Setting up a pro bono program at your University
If you are interested in setting up a pro bono program at your university, think seriously about Pro Bono Students Australia (PBSA). The PBSA project was developed by the Centre in conjunction with the University of Western Sydney Law School (UWS). It is based on the successful Pro Bono Students Canada (PBSC) program. The program combines education and public service, enabling law students to develop their legal skills and broaden their education while providing critical legal services to broad range of community organisations that are involved in delivering services to disadvantaged people. Its emphasis is on community service and is open to all but first year law students.
The Canadian Model
PBSC was established at the University of Toronto Faculty of Law in 1996 as a public interest organization dedicated to providing law students with hands on legal experience in public interest law, and communities in need with free legal information. Since that time, PBSC has grown into a national network of law schools and community organizations enabling law students who want to do pro bono work to volunteer with non-profit organizations, government agencies, courts and tribunals and lawyers working pro bono. The program has involved approximately 11,000 students from across Canada. Each year, approximately 2,000 students participate in PBSC programs at all 20 law schools across Canada.
The University of Western Sydney pilot
The success of PBSC prompted the Centre to establish a PBSA trial at UWS in May 2004. The program assists organisations that are involved in the delivery of services to the disadvantaged in the community of Western Sydney by matching law students with law-related projects that seek to enhance access to justice for disadvantaged individuals or groups. Student interest and involvement has been promising. Currently 34 students are placed on 17 projects. Feedback in relation to the projects from both community organisations and students has been incredibly positive.
The primary features of the PBSA program are as follows:
- The program matches law students in years two, three, four or five of their law degree with public interest and community organisations who are in need of ‘law related’ services.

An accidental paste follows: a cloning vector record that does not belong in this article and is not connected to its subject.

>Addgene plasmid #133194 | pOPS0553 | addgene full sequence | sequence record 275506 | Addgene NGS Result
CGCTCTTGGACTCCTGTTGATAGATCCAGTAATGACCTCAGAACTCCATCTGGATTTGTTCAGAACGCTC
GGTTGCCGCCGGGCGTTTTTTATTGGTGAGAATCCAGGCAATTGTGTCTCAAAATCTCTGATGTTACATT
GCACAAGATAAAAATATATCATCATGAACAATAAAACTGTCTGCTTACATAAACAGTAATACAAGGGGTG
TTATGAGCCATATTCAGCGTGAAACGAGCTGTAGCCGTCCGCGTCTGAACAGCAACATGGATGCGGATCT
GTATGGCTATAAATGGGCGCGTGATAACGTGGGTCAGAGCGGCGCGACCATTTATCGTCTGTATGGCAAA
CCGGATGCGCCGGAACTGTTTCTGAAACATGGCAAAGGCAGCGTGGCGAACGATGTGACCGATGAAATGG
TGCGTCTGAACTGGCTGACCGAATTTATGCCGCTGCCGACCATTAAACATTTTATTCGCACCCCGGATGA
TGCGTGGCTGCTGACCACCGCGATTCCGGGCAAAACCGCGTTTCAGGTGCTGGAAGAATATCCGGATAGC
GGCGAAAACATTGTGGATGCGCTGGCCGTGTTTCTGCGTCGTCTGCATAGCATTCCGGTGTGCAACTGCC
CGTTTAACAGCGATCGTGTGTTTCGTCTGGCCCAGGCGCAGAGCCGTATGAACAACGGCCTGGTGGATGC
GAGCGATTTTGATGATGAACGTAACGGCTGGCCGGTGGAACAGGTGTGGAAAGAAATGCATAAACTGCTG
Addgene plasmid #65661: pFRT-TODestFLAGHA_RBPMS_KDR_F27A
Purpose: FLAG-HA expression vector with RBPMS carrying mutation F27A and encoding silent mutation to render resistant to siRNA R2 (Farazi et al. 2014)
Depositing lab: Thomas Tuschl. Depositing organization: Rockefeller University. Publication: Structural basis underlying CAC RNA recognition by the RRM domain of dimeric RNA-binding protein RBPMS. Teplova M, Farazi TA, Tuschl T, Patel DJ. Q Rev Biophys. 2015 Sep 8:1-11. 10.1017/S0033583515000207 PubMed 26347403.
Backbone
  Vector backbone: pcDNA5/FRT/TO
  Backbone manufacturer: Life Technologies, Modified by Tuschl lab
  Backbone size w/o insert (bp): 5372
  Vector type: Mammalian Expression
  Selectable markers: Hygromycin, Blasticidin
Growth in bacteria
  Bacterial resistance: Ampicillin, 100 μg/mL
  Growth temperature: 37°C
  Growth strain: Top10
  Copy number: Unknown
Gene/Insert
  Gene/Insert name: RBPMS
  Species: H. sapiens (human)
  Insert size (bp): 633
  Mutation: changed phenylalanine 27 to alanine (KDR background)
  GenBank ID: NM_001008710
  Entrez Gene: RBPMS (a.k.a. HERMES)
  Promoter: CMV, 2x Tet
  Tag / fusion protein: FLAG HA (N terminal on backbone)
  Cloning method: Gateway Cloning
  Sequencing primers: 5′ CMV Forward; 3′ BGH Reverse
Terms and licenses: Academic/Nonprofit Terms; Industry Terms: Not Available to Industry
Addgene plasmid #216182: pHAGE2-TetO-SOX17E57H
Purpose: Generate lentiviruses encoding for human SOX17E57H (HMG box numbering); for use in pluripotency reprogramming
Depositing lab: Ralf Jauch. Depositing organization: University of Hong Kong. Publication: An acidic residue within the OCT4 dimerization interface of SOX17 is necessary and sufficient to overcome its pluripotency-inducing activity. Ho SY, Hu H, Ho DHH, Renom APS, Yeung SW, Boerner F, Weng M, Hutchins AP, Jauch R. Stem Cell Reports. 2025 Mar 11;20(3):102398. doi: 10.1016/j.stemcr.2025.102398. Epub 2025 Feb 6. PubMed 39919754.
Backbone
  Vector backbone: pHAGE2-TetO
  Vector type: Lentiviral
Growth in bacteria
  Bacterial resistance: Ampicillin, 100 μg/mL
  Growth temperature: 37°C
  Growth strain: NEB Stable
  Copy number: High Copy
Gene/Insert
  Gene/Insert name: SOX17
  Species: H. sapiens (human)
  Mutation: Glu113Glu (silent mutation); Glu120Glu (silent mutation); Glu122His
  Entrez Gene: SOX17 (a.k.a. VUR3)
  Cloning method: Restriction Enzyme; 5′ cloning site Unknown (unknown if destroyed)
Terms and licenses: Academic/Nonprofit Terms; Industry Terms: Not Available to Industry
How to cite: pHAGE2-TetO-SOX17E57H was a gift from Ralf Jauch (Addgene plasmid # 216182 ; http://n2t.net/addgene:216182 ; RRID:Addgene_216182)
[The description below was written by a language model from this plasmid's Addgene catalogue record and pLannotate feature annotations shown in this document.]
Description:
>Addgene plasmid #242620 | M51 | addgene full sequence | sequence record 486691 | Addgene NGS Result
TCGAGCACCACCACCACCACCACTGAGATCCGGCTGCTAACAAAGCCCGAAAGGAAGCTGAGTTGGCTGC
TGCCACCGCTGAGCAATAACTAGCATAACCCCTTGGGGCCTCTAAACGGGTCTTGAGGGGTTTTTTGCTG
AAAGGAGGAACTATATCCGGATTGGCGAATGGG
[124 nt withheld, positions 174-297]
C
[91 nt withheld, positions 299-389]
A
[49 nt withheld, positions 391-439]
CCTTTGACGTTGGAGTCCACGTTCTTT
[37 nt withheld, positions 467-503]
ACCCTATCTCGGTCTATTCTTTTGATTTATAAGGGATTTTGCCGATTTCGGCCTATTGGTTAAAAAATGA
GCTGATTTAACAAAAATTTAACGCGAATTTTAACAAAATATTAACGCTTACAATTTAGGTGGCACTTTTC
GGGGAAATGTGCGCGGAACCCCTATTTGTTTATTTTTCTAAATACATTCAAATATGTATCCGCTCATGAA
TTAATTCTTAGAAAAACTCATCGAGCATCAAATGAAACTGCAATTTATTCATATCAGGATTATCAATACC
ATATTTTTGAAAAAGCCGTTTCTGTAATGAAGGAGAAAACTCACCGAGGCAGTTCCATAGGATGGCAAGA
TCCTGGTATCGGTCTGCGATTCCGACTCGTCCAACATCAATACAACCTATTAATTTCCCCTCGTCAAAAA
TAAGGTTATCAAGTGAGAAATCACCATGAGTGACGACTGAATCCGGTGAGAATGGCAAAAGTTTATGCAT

- Each student is assigned a project that can be completed in three to eight hours work per week over one or two semesters (with breaks for exams)
- Each student is supervised either by a lawyer in the hosting organisation or by an academic staff member within the school of law.
- The placements introduce law students to the workings of the legal profession and provide them with the opportunity to meet, observe and work with organisations serving the public interest.
- The student must undertake the project without fee, reward or academic credit. The average commitment required of the student is 5-8 hours per week. This can be over a one or two semester period.
- The primary focus of the program is community service.
‘I encourage all students to take part in PBSA . It provides invaluable knowledge to young students who have not gained practical legal experience. Even students who already work in the legal industry will gain much from the altruistic experience of being able to help organisations that require pro bono legal assistance.’
Giancarlo Nalapo, UWS Law Student 2008
‘The flexibility of the program was remarkable in that it allowed me to continue to work and study. What was particularly rewarding about the placement was the sense that the work I was performing was directly helping people.’
Oscar Bem, UWS Law Student 2008
Establishing a PBSA Program
PBSA provides a relatively low-cost structured program which together with clinical legal education can help develop professional experience and values among law students. This may in turn assist, not only now but into the future as these law students become lawyers, in meeting the unmet demand for legal assistance for the low income, socially disadvantaged and marginalized persons in our community.
The Centre encourages Australian law schools and law student societies who might be interested in initiating such a program to obtain the PBSA precedents from the Centre, and to discuss ways in which the program might be introduced at their school. Through this process a school plan for introduction of the program may be developed.
Templates and agreements
Law schools interested in initiating a PBSA program can obtain templates of all relevant documents and agreements by contacting the National Pro Bono Resource Centre. For more information, contact the Centre on (02) 9385 7381 or email email@example.com.
The conference paper How does PBSA fit with Clinical Legal Education in Australia? provides further information on the experience of UWS with the PBSA program.